Egypt

Psycho-social support for children caught in violence on Egypt's streets

By Hala Abu Khatwa

CAIRO, Egypt, 22 FEBRUARY 2011 – UNICEF has launched a psycho-social support programme for children who were affected by violence during the uprising in Egypt in recent weeks.

VIDEO: UNICEF's Hala Abu Khatwa reports on children who were affected by violence during the recent uprising in Egypt and the launch of a psycho-social programme by UNICEF and Egyptian partners to help children at risk nationwide to cope with their psychological distress.  Watch in RealPlayer

 

Following days of peaceful mass protests that started on 25 January, demonstrations turned violent when clashes broke out among demonstrators, police forces and counter-demonstrators. The last group reportedly included hired thugs.

In addition, the withdrawal of the police from the streets and the escape of thousands of prisoners led to incidents of looting and increased fear among families. As a result, people of all ages, including children, went out on the streets and formed citizen groups to protect their neighbourhoods until the armed forces could restore security on Friday, 4 February.

UNICEF Image
© UNICEF/NYHQ2011-0224/LeMoyne
An injured boy chanting during protests at Tahrir square.

Caught in the clashes

According to preliminary figures announced by the Ministry of Health and by human rights organizations, 365 people were killed during the events in different governorates, and thousands of people were injured.

“All reported deaths and injuries, particularly of children, as well as reports of children being paid to participate in counter-demonstrations, and of children being detained, should be thoroughly investigated, and children’s rights fully protected,” said UNICEF Representative in Egypt Philippe Duamelle.  

“Children need help to come to terms with the violence and feeling of insecurity they have seen or experienced,” he added.

Help for children at risk

The psycho-social programme that UNICEF and its national partners have put in place will help children at risk in Cairo and Alexandria, as well as schoolchildren nationwide, to overcome their psychological distress.

UNICEF Image
© UNICEF Egypt/2011/Aql
A child sleeps in Cairo's Tahrir Square, the epicentre of the recent protests in Egypt.

Social workers and teachers are being trained to identify signs of trauma and stress, provide psychological support and refer cases to specialized services when needed. The training will also be offered via video conferencing to reach teachers across the country.  Psychologists will provide special on-the-job coaching to teachers and social workers in the areas that were most affected.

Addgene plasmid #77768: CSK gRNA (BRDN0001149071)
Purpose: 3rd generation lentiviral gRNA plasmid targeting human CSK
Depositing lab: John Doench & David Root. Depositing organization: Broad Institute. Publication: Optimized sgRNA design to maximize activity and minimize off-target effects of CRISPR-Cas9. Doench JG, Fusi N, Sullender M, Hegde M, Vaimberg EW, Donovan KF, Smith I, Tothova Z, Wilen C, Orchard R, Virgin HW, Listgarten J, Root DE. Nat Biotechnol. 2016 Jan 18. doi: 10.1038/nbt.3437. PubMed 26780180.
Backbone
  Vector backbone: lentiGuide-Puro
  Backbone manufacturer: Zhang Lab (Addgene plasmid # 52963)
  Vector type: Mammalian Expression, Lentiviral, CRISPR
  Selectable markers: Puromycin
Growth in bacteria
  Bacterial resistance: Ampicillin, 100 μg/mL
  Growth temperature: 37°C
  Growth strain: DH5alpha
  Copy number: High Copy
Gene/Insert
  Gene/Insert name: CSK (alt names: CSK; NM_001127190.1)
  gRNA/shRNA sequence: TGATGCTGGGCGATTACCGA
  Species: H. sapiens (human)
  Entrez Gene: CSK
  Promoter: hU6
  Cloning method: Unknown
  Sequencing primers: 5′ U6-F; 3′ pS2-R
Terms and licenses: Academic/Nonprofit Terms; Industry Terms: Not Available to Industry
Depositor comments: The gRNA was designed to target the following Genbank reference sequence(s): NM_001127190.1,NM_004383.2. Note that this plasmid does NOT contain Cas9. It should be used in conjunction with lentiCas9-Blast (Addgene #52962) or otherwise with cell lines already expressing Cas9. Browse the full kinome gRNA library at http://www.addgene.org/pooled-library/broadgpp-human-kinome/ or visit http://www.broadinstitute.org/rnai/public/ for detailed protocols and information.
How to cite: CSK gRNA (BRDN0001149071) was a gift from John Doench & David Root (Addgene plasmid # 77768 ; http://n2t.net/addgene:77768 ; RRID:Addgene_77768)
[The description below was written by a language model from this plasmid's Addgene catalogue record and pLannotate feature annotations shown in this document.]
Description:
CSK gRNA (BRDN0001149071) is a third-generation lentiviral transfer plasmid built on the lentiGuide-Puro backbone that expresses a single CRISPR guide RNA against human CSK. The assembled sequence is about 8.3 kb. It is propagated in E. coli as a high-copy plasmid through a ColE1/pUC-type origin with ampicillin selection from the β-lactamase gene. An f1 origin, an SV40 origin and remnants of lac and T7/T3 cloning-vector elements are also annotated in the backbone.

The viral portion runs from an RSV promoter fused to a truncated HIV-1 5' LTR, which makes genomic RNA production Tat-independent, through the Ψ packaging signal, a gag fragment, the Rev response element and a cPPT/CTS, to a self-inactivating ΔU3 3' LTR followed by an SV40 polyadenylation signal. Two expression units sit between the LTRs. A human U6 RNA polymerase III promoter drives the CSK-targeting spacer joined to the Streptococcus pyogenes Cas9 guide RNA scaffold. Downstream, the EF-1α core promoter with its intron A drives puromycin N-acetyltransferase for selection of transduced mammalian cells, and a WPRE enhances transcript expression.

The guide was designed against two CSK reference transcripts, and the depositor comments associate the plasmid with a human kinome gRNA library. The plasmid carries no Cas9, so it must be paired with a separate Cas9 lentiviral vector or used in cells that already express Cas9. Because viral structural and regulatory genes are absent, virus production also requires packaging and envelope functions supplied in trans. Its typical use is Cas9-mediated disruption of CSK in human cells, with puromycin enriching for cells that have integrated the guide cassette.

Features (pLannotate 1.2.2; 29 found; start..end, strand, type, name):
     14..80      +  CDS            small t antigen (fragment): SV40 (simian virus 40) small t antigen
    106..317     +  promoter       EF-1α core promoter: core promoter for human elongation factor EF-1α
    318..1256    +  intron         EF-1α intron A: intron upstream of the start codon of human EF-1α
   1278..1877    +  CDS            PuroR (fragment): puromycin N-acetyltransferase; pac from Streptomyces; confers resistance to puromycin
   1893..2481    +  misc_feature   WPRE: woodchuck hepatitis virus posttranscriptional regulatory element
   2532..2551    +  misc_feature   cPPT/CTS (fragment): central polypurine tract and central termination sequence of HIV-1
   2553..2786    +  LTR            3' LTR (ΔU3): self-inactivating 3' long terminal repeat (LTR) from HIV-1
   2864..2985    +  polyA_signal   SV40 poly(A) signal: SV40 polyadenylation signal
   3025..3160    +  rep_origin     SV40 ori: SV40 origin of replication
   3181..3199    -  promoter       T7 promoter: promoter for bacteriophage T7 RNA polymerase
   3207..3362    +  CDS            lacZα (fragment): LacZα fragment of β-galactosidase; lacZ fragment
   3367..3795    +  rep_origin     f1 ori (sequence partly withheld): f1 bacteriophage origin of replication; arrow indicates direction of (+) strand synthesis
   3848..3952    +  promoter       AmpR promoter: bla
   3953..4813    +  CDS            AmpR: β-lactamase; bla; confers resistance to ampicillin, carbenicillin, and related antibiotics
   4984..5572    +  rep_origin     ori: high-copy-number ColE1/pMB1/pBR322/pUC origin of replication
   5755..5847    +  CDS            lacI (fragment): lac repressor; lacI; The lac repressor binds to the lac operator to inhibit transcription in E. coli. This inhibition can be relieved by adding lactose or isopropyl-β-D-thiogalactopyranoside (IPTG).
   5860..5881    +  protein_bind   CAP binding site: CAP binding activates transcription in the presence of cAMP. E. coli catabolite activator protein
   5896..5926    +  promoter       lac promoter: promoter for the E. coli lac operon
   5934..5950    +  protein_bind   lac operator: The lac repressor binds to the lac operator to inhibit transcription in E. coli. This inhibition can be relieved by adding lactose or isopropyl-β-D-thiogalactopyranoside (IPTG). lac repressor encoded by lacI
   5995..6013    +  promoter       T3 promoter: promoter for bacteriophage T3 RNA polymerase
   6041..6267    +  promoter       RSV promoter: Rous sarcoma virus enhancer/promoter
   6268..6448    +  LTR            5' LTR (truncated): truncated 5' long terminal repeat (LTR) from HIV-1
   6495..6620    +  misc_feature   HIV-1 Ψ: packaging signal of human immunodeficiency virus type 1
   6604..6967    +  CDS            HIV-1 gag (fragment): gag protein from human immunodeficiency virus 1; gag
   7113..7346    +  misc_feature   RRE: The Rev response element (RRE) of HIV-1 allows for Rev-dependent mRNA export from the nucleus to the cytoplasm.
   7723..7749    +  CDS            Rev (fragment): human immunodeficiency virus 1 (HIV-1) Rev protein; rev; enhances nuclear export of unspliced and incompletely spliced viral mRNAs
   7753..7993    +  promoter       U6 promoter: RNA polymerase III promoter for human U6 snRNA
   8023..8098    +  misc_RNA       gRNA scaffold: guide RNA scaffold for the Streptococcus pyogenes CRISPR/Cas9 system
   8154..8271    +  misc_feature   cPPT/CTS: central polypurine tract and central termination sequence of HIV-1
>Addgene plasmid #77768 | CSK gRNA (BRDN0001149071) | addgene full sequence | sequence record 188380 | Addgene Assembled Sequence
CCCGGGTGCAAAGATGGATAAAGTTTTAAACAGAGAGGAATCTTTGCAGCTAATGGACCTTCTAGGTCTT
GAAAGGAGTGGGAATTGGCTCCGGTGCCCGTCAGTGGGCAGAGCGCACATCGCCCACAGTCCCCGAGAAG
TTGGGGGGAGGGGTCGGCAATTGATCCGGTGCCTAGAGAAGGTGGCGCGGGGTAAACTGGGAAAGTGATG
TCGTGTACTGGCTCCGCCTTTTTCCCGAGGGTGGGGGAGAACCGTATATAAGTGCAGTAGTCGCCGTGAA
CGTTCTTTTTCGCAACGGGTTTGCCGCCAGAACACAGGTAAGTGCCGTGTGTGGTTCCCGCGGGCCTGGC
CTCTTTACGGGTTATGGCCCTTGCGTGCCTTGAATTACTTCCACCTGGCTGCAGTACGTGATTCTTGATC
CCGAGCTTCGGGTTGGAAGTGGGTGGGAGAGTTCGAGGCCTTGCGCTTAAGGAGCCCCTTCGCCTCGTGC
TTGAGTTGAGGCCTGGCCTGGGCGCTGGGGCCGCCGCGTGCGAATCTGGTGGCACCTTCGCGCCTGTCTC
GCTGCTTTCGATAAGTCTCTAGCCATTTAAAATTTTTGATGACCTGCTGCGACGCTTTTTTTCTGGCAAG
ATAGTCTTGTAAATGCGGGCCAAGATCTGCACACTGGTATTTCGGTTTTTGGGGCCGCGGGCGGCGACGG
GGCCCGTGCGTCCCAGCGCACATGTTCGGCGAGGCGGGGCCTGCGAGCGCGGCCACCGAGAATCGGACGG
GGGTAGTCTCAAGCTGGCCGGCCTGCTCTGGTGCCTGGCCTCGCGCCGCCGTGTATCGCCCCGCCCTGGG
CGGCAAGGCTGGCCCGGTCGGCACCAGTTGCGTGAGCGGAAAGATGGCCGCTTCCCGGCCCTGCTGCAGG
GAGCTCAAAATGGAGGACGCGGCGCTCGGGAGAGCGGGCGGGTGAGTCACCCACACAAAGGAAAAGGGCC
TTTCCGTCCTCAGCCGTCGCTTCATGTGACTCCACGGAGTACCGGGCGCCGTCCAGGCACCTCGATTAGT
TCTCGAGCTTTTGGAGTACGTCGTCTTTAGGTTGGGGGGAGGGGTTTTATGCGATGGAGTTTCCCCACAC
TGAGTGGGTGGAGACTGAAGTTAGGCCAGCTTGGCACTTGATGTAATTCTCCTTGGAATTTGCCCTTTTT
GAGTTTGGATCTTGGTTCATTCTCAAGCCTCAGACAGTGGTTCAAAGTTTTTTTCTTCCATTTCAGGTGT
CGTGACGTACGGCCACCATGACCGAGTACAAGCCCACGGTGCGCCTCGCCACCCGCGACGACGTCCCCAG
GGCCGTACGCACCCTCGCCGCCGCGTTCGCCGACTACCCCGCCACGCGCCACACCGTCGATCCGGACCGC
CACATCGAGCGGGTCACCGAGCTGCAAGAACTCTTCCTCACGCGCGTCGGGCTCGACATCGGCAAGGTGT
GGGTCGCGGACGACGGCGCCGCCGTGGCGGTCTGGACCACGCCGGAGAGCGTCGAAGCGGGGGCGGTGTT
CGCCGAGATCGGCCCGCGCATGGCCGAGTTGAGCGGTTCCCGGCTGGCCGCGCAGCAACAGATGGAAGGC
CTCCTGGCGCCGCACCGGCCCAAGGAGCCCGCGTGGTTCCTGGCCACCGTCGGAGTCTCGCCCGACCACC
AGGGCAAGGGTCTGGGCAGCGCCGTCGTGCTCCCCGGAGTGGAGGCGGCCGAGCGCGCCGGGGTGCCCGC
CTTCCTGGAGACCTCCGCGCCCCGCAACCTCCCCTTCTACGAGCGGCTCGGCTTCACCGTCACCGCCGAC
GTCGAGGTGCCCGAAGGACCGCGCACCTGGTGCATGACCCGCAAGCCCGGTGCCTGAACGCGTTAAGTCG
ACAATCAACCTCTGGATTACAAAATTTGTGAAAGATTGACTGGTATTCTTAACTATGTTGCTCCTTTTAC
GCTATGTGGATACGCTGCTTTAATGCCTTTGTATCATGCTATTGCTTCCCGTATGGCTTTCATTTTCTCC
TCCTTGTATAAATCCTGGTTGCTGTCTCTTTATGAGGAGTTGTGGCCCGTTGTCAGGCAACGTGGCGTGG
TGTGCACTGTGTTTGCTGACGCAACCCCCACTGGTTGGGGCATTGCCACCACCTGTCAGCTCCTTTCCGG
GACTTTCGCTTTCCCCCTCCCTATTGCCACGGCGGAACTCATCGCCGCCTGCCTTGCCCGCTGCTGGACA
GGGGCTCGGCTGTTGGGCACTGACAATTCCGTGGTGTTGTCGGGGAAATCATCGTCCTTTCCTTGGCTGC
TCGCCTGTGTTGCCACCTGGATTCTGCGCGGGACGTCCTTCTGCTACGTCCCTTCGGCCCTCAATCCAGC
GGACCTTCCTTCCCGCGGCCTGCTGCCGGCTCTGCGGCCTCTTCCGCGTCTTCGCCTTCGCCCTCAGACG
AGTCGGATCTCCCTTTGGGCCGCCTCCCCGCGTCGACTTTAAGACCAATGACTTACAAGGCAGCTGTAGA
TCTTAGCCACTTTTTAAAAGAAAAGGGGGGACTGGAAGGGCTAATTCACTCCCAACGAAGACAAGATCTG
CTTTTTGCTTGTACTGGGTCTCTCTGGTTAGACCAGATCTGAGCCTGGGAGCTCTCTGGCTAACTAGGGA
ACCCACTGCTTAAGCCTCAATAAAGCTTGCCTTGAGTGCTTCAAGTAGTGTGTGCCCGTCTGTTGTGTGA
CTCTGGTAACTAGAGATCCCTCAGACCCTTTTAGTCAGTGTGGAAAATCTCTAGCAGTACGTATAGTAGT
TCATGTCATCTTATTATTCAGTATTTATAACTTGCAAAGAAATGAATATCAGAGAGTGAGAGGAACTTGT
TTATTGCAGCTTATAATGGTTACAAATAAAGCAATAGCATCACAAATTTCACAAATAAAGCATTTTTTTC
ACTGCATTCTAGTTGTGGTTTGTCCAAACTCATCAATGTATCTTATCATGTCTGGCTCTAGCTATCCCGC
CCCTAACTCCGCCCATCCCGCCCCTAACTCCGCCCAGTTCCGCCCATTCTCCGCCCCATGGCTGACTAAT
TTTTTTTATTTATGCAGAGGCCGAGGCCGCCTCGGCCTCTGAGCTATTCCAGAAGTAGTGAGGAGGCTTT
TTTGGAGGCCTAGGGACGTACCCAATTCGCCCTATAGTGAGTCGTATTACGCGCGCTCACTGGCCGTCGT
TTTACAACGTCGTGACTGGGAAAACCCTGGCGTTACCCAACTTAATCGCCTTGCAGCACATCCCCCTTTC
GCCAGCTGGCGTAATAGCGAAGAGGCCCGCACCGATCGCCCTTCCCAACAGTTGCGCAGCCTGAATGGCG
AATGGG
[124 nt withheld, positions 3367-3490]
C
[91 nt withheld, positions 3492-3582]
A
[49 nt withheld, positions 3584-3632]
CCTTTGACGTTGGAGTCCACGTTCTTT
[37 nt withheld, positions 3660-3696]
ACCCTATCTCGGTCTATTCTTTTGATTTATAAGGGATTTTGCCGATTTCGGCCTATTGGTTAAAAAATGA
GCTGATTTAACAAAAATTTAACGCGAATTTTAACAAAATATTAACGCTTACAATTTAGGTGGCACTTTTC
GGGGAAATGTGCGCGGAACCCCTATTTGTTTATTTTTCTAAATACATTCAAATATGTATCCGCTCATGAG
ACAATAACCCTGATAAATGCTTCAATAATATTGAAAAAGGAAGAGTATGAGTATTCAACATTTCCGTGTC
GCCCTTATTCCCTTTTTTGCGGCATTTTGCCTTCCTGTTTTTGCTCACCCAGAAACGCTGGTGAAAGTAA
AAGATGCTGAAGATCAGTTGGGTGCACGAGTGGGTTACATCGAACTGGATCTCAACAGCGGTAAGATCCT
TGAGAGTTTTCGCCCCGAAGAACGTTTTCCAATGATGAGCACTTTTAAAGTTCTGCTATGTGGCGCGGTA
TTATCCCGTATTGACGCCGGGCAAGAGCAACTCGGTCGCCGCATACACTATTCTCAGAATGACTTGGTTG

According to Dr. Hashem Bahary, professor of psychology at Al-Azhar University, up to 30 per cent of Egyptian children may suffer from anxiety, depression and obsessive compulsion.

“In this psycho-social programme, we are preparing the teacher, the psychologist and the social worker to communicate actively with the children,” said Dr. Bahary. “This communication is based on listening and arts in order to give children a chance to express themselves accurately, and this of course will reduce their anxiety.”

Impact in the streets

The most seriously affected young people are the tens of thousands of children who live and work on the streets of Cairo and other major cities. Testimony from children living in the streets indicates that they were exposed to severe violence, witnessing people killed and badly injured. 

*Maha, 18, explains how her 16-year-old friend was shot: “We were in the middle of the crowd. She was shot in the back, so we took her to hospital and remained beside her ’til we felt she was getting better.”  

*Mohamed, 15, said he went to the protests to join the crowd.  “People were throwing tear [gas] bombs at us and firing rubber bullets,” he recalled. “I was hit by a rubber bullet in my hand.  It was painful and I went to the doctor to remove it.”  

The UNICEF psycho-social support programme will help children like Maha and Mohamed overcome the effects of these experiences and face the future with more confidence.

*Adolescents' names have been changed to protect their identities.